Emily Carroll’s New York Times crossword, “Lookin’ Good!”—Amy’s write-up
Sorry the post is late—we went down to Little Village to celebrate my son’s girlfriend’s birthday at El Milagro. I tell ya, I wish more Mexican restaurants served tacos with rice, beans, and a vinegary cabbage slaw on ’em, with milanesa de pollo as an option. I first went to El Milagro when I had jury duty at the Criminal Court building—Chicagoans, don’t try to dodge jury duty at 26th and Cal, because you can get a great lunch down the street.
When I hit the second long answer in the puzzle with two successive I’s, I thought I’d figured out the theme. But when I reached the revealer, I discovered I’d missed a layer: 110a. Good-looking … or a phonetic hint to a feature found five times in this puzzle], EASY ON THE EYES. Each instance of II has the letter combo EZ sitting on top, “EZ on the II.” That parsing of the phrase had never occurred to me, so the theme brought a little surprise.
The theme pairs are found in BREEZINESS atop BALI, INDONESIA; EZINE atop BOYZ II MEN; GEEZER atop KRISTEN WIIG; NEZ atop NINTENDO WII; and WEEZER atop JACOB RIIS. I enjoyed the pop culture content in half of these thematic entries.
Moving along to the “five more things” space:
- 52a. [“I messed up,” in slang], “MY B.” For those times when it’s too much effort to say “my bad.”
- 70a. [Follower of Sam or will.], I AM. As in Dr. Seuss’s Sam I Am and Black Eyed Peas’ will.i.am. No relation to Sam Ezersky and Will Shortz.
- 94a. [Braced (oneself)], NERVED. Not sure I’ve seen this usage before.
- 112d. [Poet who wrote “Jupiter from on high laughs at lovers’ perjuries”], OVID. Classicists, tell me why Jupiter is paying any attention to such things.
- 123a. [Knights’ titles in “A Game of Thrones”], SERS. A gimme for anyone who’s read the books or watched the show (particularly with closed captioning turned on). If you hate this entry, would you prefer gen Yers crossing also-legit OJIBWAY?
Entries I wasn’t keen on include the ERs (AGREER, NESTERS, EDIFIER, SCULLER, INKERS), NINE TO, ODO-, rarely seen AKINETIC, and STEP A. BREAD BIN was new to me, too—I had BREADBOX first. Better: UFFIZI, ATHEISM, JABBER.
Paul Coulter’s LA Times crossword, “Pet Sitting” – Jenni’s write-up
This is a cute-ish theme that would have been better in a daily-sized puzzle with an egregious dupe and some seriously marginal fill. On balance, not a great puzzle.
Every theme answer includes a place to sit, and right above that part of the answer are the letters CAT.
- 19a [Beats it23] is SCATS sitting on 23a [On easy street], IN THE LAP OF LUXURY.
- 32a [Curtail] has TRUNCATE above 40a [Sedentary sort], COUCH POTATO.
- 51a [Battery terminal], CATHODE, is over 55a [Orchestra section leader], FIRST CHAIR.
- 77a [Lively musical piece] gives us TOCCATA, which has climbed the 84a [Chart with branches], FAMILY TREE.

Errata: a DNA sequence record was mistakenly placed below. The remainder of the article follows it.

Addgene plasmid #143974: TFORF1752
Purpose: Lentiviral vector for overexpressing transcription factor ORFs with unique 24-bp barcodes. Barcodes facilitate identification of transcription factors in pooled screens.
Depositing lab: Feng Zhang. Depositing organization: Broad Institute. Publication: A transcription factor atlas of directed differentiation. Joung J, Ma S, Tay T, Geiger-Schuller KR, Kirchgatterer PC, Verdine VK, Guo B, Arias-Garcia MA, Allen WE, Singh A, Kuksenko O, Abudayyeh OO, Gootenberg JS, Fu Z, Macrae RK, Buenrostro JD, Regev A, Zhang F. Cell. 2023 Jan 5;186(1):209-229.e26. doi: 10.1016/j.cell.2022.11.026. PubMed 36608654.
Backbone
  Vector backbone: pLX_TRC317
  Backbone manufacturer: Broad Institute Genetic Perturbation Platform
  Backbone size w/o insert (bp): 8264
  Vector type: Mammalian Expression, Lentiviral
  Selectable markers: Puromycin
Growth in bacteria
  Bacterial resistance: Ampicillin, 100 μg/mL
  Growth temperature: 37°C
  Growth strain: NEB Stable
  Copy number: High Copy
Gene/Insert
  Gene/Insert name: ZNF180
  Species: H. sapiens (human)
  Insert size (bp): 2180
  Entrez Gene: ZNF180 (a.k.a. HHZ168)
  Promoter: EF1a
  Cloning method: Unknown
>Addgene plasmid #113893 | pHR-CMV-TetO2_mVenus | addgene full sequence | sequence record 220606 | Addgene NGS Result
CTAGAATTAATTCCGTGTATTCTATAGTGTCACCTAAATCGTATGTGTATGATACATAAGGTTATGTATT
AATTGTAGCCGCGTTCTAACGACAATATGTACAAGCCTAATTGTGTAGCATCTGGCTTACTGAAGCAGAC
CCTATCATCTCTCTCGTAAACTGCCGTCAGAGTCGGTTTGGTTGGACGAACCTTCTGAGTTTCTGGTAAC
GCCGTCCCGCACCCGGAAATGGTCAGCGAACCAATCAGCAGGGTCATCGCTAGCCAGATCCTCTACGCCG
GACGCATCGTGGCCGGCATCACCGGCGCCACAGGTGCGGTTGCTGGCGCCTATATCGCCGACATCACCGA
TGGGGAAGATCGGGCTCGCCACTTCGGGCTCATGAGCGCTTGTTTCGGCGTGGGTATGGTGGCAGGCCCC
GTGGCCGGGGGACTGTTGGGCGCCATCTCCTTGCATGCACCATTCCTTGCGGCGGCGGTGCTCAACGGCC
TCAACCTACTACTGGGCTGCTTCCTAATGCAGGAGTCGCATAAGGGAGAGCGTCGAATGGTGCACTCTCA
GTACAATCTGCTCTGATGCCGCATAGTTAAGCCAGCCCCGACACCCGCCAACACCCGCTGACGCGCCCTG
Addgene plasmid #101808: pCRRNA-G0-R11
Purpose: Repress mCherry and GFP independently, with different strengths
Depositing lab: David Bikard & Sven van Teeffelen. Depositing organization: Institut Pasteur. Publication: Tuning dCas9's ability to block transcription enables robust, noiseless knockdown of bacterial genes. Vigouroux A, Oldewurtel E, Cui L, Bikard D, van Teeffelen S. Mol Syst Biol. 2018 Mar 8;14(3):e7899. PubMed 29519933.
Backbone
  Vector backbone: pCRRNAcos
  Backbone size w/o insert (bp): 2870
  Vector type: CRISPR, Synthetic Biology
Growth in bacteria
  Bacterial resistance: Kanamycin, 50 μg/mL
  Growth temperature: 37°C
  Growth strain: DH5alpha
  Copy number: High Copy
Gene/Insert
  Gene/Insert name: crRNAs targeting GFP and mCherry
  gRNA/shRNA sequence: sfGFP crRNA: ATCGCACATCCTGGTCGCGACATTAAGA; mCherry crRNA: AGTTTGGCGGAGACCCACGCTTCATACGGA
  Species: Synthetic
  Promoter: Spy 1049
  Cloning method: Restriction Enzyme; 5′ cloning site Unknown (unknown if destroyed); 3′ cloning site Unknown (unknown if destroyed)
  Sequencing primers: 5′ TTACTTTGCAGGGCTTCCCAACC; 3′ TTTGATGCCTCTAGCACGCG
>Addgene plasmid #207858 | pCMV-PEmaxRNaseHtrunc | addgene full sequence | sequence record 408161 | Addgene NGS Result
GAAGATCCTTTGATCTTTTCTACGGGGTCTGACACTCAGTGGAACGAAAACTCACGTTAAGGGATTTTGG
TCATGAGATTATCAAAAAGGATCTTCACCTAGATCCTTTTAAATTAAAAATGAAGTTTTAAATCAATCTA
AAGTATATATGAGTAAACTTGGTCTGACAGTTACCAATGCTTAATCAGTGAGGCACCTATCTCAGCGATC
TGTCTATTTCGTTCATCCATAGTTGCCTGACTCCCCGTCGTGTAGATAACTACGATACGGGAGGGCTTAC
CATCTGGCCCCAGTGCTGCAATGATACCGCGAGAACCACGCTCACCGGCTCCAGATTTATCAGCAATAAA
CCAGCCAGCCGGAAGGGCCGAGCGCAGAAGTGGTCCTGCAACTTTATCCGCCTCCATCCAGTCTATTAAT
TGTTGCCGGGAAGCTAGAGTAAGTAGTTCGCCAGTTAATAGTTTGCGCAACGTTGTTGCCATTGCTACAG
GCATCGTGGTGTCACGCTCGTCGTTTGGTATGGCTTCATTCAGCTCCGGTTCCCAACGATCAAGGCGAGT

- 92a [Pinpoint] is LOCATE, over 97a, [Track foundation], which is RAILROAD BED.
- 113a [Excoriate] is SCATHE which tops 115a [Opposite of commends], CALLS ON THE CARPET.
And a revealer: 114d [One of six hidden in this puzzle, each sitting on an apt location] is (say it all together now) CAT.
It’s kind of cute, and I would have enjoyed it more with three cats instead of six. This is one of those themes that is an impressive feat of construction but not so much fun to solve. And it got a lot less fun when I ran into 24d [Ate] right next to 28a [Put away], which is ATE. The answer to 24a is HAD. I can think of three other clues for HAD off the top of my head, and I’m neither a constructor or an editor. There’s no reason for that.
There are a lot of three-letter words in this grid, so we get OF A, TBA, ACU close to ICU, REO, AES, crosswordese ODA, OMB, EMO, and ETO, among others. Too much. Waaay too much.
What I didn’t know before I did this puzzle: that Shaquille O’NEAL was the NBA Rooie of the Year in the ’92-’93 season.
Evan Birnholz’s Washington Post crossword, “Captain Obvious, M.D.” – Jim Q’s writeup
Constant Solvers are likely delighted to see WaPo’s unofficial mascot make his return, this time in the medical field. I’m wondering if other solvers, like me, have a visual in their head as what Captain Obvious looks like. For some reason, I can’t help but picture Captain Underpants, but that can’t be it! Maybe Evan should hold an illustration contest.
THEME: Captain Obvious relates everyday phrases to the medical field.
- 23A [“___ can be observed with dermatology exams and X-rays”] ALL
SKIN AND BONES.
- 34A [“___ are two of my four limbs”] AN ARM AND A LEG.
- 52A [“___? It’d be better to administer a vaccine with the lights on”] SHOT IN THE DARK.
- 69A [“___? I’ll call the otolaryngologist to remove that amphibian”] HAVE A FROG IN YOUR THROAT?
- 90A [“___ is a sign of discomfort just below your head”] PAIN IN THE NECK.
- 105A [“___? Put this heating pad on your joint to warm it up”] COLD SHOULDER.
- 120A [“___, and you’ll duck beneath that scalpel”] GO UNDER THE KNIFE.
A playful, charming puzzle, as one can expect from the occasional Captain Obvious appearance. It’s best not to overthink these and just have fun with them. Like the word SHOT in SHOT IN THE DARK changes meaning from the base phrase and GO UNDER THE KNIFE already has a medical connotation before Captain Obvious gets to it, but the blatantly literal analysis by the newly anointed doctor is pretty funny. I just started watching the Netflix series “Atypical,” and this feels like the sort of puzzle Sam would appreciate.
Fill was fairly straightforward today. No real hiccups and I was able to move steadily from north to south, occasionally getting hung up on unfamiliar names like LUE, TYCHO, and ARMIN. For those, I needed all the crosses and still triple checked to make sure that I couldn’t have possibly had any typos. That said, crosses were more than fair.
Already looking forward to the next time we see the Captain!